2014’s The Fall took many people by surprise. With a handful of issues to the side, it effortlessly blended together a solid Sci-Fi story with some deep and well thought out puzzle mechanics. It was hardly a revolutionary experience, but it scratched an itch that many other titles during that time just couldn’t get to. Over the Moon are back with a sequel, but have the issues from the first game followed suit? Not entirely, but that’s not to say that The Fall Part 2: Unbound is near flawless, far from it. Mercifully the game offers players the option to recap the events from the predecessor, which is great for those that never got around to enjoying the first installation. That being said, this is a sequel that’s much better and makes more sense when you’ve actually played The Fall, rather than relying on the short recap.
The nature of the plot rests with its title. Arid (Armoured Robotics Interface Device) is an AI that has since broken free from its shackles, and now unbound, faces an attack from a human user. Arid must now focus primarily on saving itself whilst hunting the user, utilizing any means necessary to get the task done. Infected by the user with a virus, Arid is unable to return to its body, meaning that unlike the original, much of this sequel takes place within the confines of a network. Being unbound doesn’t necessarily mean that you cant tether yourself to other entities, in fact, Arid will manipulate three robots to achieve its primary goal. Each of these robots come with their own rules and regulations, but will Arid work in unity with them? Or disregard their programming to get what it needs? Unbound makes for some interesting narrative, that cant be argued.
It’s worth pointing out that Unbound is the second game in a planned sequel, so there’s going to be some story elements and world building left open, for the final installation. I wont spoil what unfolds, but what I will say is that if you enjoyed the predecessor, you’re going to love what’s on offer here. Not only because the setting is vastly different, but because it’s more intricate and well paced. Controlling the other machines obviously means taking a trip outside of the network, which is achieved via system nodes. These machines offer unique ways to play the game, and come with cleverly implemented puzzle mechanics that helps shake up the overall experience. The actual gameplay on the other hand remains the same during these segments, regardless of which robot you are taking control of. You will control these robots the same way as Arid functioned in the first game, with a side-scrolling perspective.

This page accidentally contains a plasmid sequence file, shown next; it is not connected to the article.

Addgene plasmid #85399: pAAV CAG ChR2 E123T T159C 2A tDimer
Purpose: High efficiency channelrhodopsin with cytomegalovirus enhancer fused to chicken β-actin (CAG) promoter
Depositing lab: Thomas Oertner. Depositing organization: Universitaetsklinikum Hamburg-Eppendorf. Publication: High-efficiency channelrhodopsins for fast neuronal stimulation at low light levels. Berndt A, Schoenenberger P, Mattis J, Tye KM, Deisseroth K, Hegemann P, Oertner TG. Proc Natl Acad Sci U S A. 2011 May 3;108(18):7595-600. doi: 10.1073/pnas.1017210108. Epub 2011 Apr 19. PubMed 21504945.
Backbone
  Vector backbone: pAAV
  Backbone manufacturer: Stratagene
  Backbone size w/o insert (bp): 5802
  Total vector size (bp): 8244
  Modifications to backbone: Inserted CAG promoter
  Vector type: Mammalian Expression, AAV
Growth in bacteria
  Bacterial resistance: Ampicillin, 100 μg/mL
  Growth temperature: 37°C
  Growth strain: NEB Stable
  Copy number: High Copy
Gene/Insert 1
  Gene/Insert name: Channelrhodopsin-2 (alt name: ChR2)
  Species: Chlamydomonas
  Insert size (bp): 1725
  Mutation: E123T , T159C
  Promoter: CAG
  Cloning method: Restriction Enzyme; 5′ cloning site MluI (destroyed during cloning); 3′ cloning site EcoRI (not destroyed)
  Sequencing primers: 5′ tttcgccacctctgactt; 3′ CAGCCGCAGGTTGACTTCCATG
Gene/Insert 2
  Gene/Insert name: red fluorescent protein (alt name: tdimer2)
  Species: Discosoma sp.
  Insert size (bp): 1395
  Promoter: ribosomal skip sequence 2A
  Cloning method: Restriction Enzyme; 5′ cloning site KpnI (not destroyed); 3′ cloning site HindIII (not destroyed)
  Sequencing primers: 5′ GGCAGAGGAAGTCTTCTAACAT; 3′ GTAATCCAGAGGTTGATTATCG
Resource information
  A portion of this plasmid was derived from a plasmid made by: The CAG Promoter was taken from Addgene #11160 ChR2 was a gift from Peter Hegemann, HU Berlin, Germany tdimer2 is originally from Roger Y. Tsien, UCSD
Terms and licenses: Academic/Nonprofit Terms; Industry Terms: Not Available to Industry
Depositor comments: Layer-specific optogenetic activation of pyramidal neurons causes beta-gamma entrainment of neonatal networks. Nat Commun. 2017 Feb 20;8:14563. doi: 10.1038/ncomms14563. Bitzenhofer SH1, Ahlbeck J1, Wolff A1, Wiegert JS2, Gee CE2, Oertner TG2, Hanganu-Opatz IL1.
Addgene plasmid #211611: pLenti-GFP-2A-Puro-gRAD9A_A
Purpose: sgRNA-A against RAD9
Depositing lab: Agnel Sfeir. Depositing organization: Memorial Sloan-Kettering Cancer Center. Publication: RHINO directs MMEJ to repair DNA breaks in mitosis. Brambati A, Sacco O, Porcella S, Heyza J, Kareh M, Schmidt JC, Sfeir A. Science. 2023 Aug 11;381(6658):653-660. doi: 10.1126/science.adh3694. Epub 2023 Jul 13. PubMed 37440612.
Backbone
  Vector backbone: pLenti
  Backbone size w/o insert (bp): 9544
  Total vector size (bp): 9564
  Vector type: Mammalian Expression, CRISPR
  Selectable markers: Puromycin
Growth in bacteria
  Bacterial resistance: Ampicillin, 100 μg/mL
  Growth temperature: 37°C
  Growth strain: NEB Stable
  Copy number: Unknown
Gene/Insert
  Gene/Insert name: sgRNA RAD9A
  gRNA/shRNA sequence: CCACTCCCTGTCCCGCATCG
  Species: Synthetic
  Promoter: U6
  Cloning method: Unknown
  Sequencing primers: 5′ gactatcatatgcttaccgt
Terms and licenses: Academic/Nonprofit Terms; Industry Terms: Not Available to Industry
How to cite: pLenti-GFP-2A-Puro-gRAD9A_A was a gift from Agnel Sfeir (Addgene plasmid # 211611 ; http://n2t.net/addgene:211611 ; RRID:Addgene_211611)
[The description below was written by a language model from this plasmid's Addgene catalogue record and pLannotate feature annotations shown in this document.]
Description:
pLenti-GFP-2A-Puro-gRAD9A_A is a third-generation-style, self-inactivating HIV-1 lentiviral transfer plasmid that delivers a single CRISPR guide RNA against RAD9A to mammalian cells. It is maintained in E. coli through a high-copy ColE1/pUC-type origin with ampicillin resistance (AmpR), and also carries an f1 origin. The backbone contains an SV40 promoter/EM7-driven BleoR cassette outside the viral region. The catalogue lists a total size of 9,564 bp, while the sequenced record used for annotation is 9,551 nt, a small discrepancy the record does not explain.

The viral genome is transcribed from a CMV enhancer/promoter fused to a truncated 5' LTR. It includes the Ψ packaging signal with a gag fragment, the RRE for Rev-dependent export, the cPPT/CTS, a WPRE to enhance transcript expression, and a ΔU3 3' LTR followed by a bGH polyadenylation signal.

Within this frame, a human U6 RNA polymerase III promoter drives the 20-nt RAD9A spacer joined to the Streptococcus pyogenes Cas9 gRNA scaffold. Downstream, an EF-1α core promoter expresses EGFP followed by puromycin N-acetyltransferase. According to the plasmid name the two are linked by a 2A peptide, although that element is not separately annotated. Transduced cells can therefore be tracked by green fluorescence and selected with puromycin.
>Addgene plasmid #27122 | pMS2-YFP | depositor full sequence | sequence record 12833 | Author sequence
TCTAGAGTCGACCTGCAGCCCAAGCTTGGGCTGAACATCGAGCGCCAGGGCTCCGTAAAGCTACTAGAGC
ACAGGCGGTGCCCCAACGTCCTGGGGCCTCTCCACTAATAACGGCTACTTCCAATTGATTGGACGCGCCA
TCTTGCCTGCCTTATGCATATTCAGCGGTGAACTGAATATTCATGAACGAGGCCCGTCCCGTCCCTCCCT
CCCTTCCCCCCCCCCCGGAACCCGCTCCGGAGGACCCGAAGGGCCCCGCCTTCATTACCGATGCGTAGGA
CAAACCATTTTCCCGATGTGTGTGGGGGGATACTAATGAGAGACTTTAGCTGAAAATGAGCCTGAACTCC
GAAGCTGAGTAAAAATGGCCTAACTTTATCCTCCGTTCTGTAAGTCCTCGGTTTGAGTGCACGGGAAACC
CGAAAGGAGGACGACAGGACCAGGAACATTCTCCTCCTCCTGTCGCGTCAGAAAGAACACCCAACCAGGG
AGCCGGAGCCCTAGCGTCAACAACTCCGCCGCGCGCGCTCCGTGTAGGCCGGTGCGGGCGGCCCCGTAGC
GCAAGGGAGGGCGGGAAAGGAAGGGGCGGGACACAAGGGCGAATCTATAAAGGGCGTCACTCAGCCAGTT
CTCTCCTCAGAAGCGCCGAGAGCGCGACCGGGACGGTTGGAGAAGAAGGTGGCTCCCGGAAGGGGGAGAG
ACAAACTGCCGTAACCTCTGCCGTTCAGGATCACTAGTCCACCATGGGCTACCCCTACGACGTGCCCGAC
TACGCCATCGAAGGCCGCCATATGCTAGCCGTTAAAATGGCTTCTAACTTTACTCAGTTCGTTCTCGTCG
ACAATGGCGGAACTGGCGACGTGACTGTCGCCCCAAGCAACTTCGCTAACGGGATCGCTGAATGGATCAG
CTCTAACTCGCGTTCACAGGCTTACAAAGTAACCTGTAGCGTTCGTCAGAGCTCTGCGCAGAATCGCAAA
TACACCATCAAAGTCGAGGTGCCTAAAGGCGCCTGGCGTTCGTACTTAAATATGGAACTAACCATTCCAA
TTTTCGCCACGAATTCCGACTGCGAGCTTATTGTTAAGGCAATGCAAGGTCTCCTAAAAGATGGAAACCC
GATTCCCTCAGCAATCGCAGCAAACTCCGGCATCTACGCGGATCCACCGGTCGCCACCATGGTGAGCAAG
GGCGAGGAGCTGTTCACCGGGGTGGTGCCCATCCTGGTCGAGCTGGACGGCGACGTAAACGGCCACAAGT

During these moments, Arid is able to patrol the immediate environment in search of clues. It’s a very straightforward affair that sees Unbound leaning more heavily on its narrative, rather than its less than commendable combat aspects. Engaging with clues wont only move the progression forward, but it also tends to supplement the plot too, which is a nice touch. What I thoroughly enjoyed about these three robots, was that each needs to be tackled in a very specific way. I wont ruin how or why, but it’s at times like this when Unbound shines at its brightest. When in the network, however, Arid is more physically capable than ever before. This includes being able to move and jump more swiftly, protect herself with a shield, and utilize two modes of firepower to battle back looming viruses. Arid’s firearm will overheat from excessive use, which will in effect also make her jump ability deplete for a few moments.
I cant wholeheartedly say that I enjoyed these combat segments as much as other parts of the game, simply due to the lack of challenge. Granted, combat sequences are few and far between, but they should at the very least instill some form of tension. That, sadly, never pulls through. I dare say that the combat mechanics could have been entirely removed without compromising either the game’s length or its diversity. I would have loved to have seen much more emphasis on the puzzles, rather than the combat, but again, these sections don’t prove to be all that taxing. With that in mind, the puzzles are not overly complex or completely well structured. Puzzles should make sense, this is vital for ensuring that the player understands how to break them down. Unbound doesn’t always realize that, and at times can dish out a puzzle that lacks any real logic. This isn’t a regular occurrence, but it does become irritating when you simply need to rely on trial and error, due to poor design.
What I will say in defense of the puzzles is that when they work, they work exceptionally well. Some of the puzzles in Unbound are crafted with such depth and innovation, that you simply have to appreciate the developers for their ingenuity. Perhaps that’s why it’s such a stand out moment when you’re hit with a puzzle that doesn’t make sense. What truly does stand firmly as the game’s weakest element, is the visuals. Unbound is not a good looking game. The visuals are bland and not very exciting, giving off a very dated look throughout the entirety of play. The art design is passable and there’s certainly some interesting locations, but without a layer of polish, it’s just not enticing on the eyes. The conclusion of the story throws a ‘To Be Continued’ screen at you, and although I endured more shock and thrills from the original, the sequel still manages to hold its own and throw a curve-ball right at the last moment.
Unbound is bigger than the first game, but not necessarily better. I thoroughly enjoyed the thought provoking story, as well as the intriguing individual character stories. However, the dated visuals and the filler combat mechanics pull this otherwise well rounded experience just short of greatness. That said, the plot is worth the price of admission alone.
This game was tested and reviewed on Xbox One. All of the opinions and insights here are subject to that version.